A boy practicing bending it like Beckham

When world cup fever grips the nation its good to see that computer scientists are playing their part in the game. Today's football entertainment isn't just about the players on the pitch and the fans in the stadium. Football technology has gone global.

You should have seen it!

The Football World Cup of 2006 has a clever new player on the field: the Internet. The official world cup technical sponsors Avaya and internet company Yahoo are teaming up to provide video highlights of World Cup games over the Net for the first time ever. There are also schemes to allow fans to watch goals on their mobile phones and receive text alerts when their team scores. These new communications technologies mean that we can experience the World Cup in new ways, and you can always be on top of the game wherever you are.

Calling Foul

Getting into the team spirit but with a darker message, a number of web security companies have warned that it's possible that computer viruses could also take advantage of football fever and start to circulate with sporty titles. Email messages which claim to contain must know facts about favourite footballers, or free football screen savers, are just some of the ways that the unscrupulous hackers may try to tempt the unsuspecting football fan to foul up their computer. Hardly sporting!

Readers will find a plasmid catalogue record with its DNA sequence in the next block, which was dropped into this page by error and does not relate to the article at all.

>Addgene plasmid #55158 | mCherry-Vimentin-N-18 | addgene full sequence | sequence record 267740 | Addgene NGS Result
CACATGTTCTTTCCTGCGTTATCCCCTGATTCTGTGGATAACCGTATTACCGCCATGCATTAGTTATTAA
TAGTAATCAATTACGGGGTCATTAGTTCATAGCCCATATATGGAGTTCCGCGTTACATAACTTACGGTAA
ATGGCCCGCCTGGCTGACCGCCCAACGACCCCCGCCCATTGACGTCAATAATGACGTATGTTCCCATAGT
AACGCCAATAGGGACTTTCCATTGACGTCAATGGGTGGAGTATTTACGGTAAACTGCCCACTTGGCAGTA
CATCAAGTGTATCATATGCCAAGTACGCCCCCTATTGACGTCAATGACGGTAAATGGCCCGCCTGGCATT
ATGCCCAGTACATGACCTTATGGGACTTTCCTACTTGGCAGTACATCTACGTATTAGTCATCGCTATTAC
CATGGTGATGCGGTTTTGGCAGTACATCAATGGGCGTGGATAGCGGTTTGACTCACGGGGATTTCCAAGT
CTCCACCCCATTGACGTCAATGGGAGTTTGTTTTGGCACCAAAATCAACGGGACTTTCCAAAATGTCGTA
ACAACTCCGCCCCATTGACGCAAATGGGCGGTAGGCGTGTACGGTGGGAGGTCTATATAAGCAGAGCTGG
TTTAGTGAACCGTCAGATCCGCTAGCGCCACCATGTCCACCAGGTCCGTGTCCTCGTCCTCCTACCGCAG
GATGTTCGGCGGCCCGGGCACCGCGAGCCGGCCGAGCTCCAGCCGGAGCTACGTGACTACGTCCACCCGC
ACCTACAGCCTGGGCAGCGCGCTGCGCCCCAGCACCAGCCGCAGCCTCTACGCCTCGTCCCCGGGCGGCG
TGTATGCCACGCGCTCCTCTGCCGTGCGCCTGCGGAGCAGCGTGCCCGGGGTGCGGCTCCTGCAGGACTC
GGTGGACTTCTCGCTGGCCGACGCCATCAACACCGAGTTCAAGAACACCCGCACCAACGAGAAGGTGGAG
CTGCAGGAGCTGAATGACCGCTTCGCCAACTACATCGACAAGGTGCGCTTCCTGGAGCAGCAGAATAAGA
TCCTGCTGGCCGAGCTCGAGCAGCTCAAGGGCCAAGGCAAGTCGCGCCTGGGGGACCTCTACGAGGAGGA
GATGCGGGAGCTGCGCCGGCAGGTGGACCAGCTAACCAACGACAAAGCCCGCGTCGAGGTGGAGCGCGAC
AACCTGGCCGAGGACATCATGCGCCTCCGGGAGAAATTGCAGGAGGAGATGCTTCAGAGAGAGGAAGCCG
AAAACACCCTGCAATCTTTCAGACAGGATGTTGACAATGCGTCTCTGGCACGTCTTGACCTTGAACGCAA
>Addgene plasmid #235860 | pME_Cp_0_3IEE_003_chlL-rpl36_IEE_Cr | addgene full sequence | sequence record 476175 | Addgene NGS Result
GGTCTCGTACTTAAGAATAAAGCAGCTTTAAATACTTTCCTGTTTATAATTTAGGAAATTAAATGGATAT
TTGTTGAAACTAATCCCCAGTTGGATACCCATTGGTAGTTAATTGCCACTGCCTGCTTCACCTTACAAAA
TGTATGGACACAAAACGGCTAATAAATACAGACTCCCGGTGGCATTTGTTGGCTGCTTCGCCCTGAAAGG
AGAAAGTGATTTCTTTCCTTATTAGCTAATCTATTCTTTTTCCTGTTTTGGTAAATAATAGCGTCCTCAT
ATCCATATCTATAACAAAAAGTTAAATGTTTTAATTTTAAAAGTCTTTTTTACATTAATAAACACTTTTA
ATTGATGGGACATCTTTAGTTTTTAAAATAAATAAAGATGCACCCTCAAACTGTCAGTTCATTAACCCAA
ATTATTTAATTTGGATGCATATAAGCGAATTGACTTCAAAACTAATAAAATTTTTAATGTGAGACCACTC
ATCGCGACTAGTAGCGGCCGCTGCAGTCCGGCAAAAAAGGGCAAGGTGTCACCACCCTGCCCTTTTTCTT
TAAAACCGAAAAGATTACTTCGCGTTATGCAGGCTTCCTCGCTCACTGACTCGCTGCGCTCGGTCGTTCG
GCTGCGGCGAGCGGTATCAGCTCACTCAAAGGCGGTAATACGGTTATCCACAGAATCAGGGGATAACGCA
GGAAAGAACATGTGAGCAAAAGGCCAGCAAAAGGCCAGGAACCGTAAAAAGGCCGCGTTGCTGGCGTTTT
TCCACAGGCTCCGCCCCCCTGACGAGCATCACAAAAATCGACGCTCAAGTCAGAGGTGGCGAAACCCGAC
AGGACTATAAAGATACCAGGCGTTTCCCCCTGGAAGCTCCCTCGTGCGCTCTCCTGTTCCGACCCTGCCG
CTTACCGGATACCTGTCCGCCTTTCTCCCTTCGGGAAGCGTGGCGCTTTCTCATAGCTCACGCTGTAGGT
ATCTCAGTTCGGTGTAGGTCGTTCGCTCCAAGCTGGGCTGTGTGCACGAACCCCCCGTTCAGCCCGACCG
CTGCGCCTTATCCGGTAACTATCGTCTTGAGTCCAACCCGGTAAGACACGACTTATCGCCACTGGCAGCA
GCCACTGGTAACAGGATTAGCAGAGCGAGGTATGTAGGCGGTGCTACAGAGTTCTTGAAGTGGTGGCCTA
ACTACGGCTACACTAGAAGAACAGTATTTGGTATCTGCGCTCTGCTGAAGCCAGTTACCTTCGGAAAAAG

Compute it like Beckham

"Beckham's right foot...defied the laws of physics"...errr, no.

Footballs can do some very strange things in the right feet, like David Beckham's famous bending of the ball. It's one of the skills, along with his precision that make his free kicks so lethal. The football takes a curved path to confuse the goalkeeper rather than fly in a normal straight line. It is a particularly clever and valuable talent. There is some fascinating physics behind the effect. What happens is that when the ball is kicked properly it starts to spin, and this spin makes the airflow on one side stronger than the other so causing the ball to bend in flight. German physicist Gustav Magnus first observed this effect in 1852, when he was trying to work out why spinning shells and bullets followed a dangerously curvy flight path. Using a technique called computational fluid dynamics (CFD), where a computer is used to model how the flow of air round a spinning football causes the bending, computer scientists hope to be able to improve our understanding of this famous David Beckham trick. Their discoveries can then be applied to teach young footie stars of the future, or at least that is their goal.